A year ago last Fall I was at a talk at MIT about computer security,
and of course, someone asked just that question about backdoors.
The audience person asked, "Do you know anything about backdoors
The speaker (a person with a strong background in security), replied,
"You don't need one." I heard several chuckles in response from the
Cheers -- Martha Adams [cola 2007 Apr 26]
"The Ghost In The Machine" <ewill@xxxxxxxxxxxxxxxxxxxxxxx> wrote in
> In comp.os.linux.advocacy, [H]omer
> on Thu, 26 Apr 2007 18:31:06 +0100
>> Verily I say unto thee, that Roy Schestowitz spake thusly:
>>> "Trusted" Computing
>>> ,----[ Quote ]
>>> | Do you imagine that any US Linux distributor would say no to the
>>> | US government if they were requested (politely, of course) to add
>>> | a back-door to the binary Linux images shipped as part of their
>>> | products ? Who amongst us actually uses the source code so
>>> | given to us on the extra CDs to compile our own version ?
>> Five simple steps to "Trusted Computing":
>> 1) ... Know the facts <http://www.lafkon.net/tc/>
> Hm. Trusted Computing. Nice presentation, if a little
> inefficient (6 MB for a video that could probably have been
> done in less than 10K or so on a web page -- but would it
> have the same impact?).
> The gist: who trusts whom with "Trusted Computing"?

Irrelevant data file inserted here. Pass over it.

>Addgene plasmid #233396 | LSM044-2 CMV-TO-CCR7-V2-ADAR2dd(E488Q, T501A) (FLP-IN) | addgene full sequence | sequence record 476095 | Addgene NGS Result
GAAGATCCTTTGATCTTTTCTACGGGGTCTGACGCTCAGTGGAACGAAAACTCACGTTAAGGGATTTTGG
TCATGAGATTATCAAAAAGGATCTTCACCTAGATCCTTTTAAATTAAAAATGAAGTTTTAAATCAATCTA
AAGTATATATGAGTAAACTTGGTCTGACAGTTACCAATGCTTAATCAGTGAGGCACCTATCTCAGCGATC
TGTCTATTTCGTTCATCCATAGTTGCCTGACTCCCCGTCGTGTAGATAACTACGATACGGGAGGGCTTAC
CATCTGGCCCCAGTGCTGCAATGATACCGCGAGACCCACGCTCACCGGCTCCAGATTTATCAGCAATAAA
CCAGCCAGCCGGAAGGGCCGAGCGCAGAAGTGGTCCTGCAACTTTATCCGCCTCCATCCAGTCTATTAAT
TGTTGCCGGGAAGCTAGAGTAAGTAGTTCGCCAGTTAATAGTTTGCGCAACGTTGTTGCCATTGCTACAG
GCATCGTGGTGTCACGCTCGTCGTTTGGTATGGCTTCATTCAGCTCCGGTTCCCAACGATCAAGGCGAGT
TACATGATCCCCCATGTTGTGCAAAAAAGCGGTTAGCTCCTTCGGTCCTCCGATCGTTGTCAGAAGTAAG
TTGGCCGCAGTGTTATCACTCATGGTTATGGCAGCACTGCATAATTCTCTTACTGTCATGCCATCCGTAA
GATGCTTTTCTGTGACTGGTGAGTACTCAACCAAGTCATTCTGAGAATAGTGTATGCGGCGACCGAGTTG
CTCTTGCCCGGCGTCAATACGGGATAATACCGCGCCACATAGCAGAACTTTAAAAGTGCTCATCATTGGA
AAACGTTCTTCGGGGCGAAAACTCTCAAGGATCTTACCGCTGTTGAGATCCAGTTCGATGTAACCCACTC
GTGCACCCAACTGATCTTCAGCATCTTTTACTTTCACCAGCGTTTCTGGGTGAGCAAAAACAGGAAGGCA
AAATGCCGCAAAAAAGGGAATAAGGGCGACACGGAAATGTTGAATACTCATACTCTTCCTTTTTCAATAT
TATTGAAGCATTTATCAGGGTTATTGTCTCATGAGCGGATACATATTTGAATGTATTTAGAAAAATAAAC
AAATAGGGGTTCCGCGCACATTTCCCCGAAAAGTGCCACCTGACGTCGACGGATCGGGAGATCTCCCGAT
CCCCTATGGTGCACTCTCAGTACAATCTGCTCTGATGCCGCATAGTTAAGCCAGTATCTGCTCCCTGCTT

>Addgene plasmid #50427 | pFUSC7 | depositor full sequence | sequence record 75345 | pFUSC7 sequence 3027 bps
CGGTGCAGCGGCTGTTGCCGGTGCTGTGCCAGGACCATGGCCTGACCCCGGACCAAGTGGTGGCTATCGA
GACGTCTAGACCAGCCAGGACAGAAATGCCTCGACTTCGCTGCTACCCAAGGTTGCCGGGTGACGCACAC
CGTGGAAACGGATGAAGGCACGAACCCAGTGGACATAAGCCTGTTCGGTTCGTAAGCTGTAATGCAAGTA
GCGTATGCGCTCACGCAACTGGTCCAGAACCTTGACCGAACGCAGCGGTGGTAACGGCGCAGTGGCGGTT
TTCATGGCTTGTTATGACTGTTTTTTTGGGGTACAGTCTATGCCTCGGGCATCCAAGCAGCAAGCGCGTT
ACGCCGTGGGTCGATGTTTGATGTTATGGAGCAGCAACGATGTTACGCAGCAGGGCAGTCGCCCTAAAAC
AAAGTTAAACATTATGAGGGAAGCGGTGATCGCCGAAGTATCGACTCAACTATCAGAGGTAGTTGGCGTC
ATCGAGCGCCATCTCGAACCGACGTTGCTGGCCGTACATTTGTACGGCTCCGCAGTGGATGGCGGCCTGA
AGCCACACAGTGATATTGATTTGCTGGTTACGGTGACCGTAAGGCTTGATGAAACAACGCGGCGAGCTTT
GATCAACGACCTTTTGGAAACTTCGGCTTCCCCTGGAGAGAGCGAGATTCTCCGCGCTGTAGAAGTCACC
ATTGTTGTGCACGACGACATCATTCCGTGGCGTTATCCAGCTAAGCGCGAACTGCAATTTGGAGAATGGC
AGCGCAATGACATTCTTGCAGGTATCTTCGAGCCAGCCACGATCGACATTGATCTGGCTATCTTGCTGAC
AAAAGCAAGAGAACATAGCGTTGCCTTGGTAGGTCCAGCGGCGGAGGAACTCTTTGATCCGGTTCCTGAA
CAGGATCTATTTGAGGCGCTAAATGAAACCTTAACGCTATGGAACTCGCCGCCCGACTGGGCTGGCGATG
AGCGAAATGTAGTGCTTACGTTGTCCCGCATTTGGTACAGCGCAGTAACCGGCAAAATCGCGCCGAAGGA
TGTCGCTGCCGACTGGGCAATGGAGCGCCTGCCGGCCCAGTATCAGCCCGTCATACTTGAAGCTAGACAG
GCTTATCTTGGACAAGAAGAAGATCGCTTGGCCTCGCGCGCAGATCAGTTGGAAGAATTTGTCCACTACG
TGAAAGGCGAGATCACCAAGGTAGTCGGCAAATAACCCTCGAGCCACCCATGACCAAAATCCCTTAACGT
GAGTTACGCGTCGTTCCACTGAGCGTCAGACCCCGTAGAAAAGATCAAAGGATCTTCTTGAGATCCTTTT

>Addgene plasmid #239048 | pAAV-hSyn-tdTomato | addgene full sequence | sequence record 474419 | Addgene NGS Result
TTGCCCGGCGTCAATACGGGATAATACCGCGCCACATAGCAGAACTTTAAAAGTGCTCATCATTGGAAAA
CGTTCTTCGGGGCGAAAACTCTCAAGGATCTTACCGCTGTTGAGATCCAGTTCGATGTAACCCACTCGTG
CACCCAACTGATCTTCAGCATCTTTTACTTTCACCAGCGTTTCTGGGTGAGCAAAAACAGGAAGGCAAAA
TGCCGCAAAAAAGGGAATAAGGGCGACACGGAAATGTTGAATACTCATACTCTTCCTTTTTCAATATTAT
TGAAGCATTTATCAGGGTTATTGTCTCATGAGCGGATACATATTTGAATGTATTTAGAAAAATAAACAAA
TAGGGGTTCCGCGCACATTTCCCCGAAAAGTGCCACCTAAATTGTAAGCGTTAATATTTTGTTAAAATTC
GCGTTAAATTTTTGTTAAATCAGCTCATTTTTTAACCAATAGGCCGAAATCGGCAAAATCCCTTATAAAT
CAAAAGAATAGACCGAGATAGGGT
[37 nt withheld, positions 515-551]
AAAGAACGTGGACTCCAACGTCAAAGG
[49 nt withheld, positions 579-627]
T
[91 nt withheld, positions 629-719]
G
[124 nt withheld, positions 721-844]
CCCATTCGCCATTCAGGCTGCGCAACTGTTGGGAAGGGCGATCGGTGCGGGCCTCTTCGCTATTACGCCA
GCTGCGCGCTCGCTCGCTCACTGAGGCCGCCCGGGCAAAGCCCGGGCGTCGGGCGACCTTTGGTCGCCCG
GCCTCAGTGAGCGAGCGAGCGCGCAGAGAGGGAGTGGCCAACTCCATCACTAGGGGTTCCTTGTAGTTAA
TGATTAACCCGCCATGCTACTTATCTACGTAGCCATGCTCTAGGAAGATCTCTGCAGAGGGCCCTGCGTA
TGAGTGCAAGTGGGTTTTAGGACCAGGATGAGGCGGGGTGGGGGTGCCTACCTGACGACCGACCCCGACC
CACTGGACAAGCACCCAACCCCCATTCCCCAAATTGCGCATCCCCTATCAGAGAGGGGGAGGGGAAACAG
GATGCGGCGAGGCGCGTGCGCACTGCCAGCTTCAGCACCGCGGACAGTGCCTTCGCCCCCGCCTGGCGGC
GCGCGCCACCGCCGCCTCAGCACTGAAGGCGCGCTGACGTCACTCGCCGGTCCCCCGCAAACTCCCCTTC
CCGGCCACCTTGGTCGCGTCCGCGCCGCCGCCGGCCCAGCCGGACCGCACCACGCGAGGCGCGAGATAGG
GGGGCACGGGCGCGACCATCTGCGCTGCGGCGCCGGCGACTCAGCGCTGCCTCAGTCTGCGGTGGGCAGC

> And what, exactly, are they defending against?
> Viruses? Economic downturns? Governmental antitrust action?
>> 2) ... Forget Windows
> Ideally, yes. In practice, the 800 pound monopolistic
> gorilla is hard to ignore, although hopefully one can
> tickle his feet and have him fall off a cliff or something.
>> 3) ... Install a community Linux distro
>> 4) ... Review the licenses and sources
>> 5) ... Update from sources, and audit the diffs
>> Caveat: Step 4 may take a lifetime, but then you are not alone ...
>> are many eyes auditing the source.
> And some distros even require *your computer* to compile
> the source -- which can be a pain for big packages (e.g.,
> OpenOffice) but can also be a good thing for those who
> are a little paranoid.
> For example, in Gentoo one can peruse the patched source by simply
> # ebuild /usr/portage/somedir/somefile.ebuild unpack
> then browse around in the temporary area (specified in
> /etc/make.conf, as is the portage tree and distfiles, so
> take pathnames here with a grain of salt). This source can
> be edited at will, then compiled using 'ebuild compile',
> though there are more reliable ways by which to accomplish
> what's needed (e.g., local portage packaging).
> Licenses in Gentoo are stuck in /usr/portage/licenses.
> For its part distros such as RedHat and Fedora provide
> source RPMS, which can be used in a build process; it's
> a little less integrated, though. Debian's process
> is similar to Redhat/Fedora's, but uses .deb files,
> basically, structured archives.
> I can't speak regarding other distros, as I've not used them.
>> Recent example:
>> OpenBSD stole bcm43xx Linux driver (GPL violation):
>> Open Source is an Open Book, there is no hiding place.
> #191, ewill3@xxxxxxxxxxxxx
> Linux. Because it's there and it works.
> Windows. It's there, but does it work?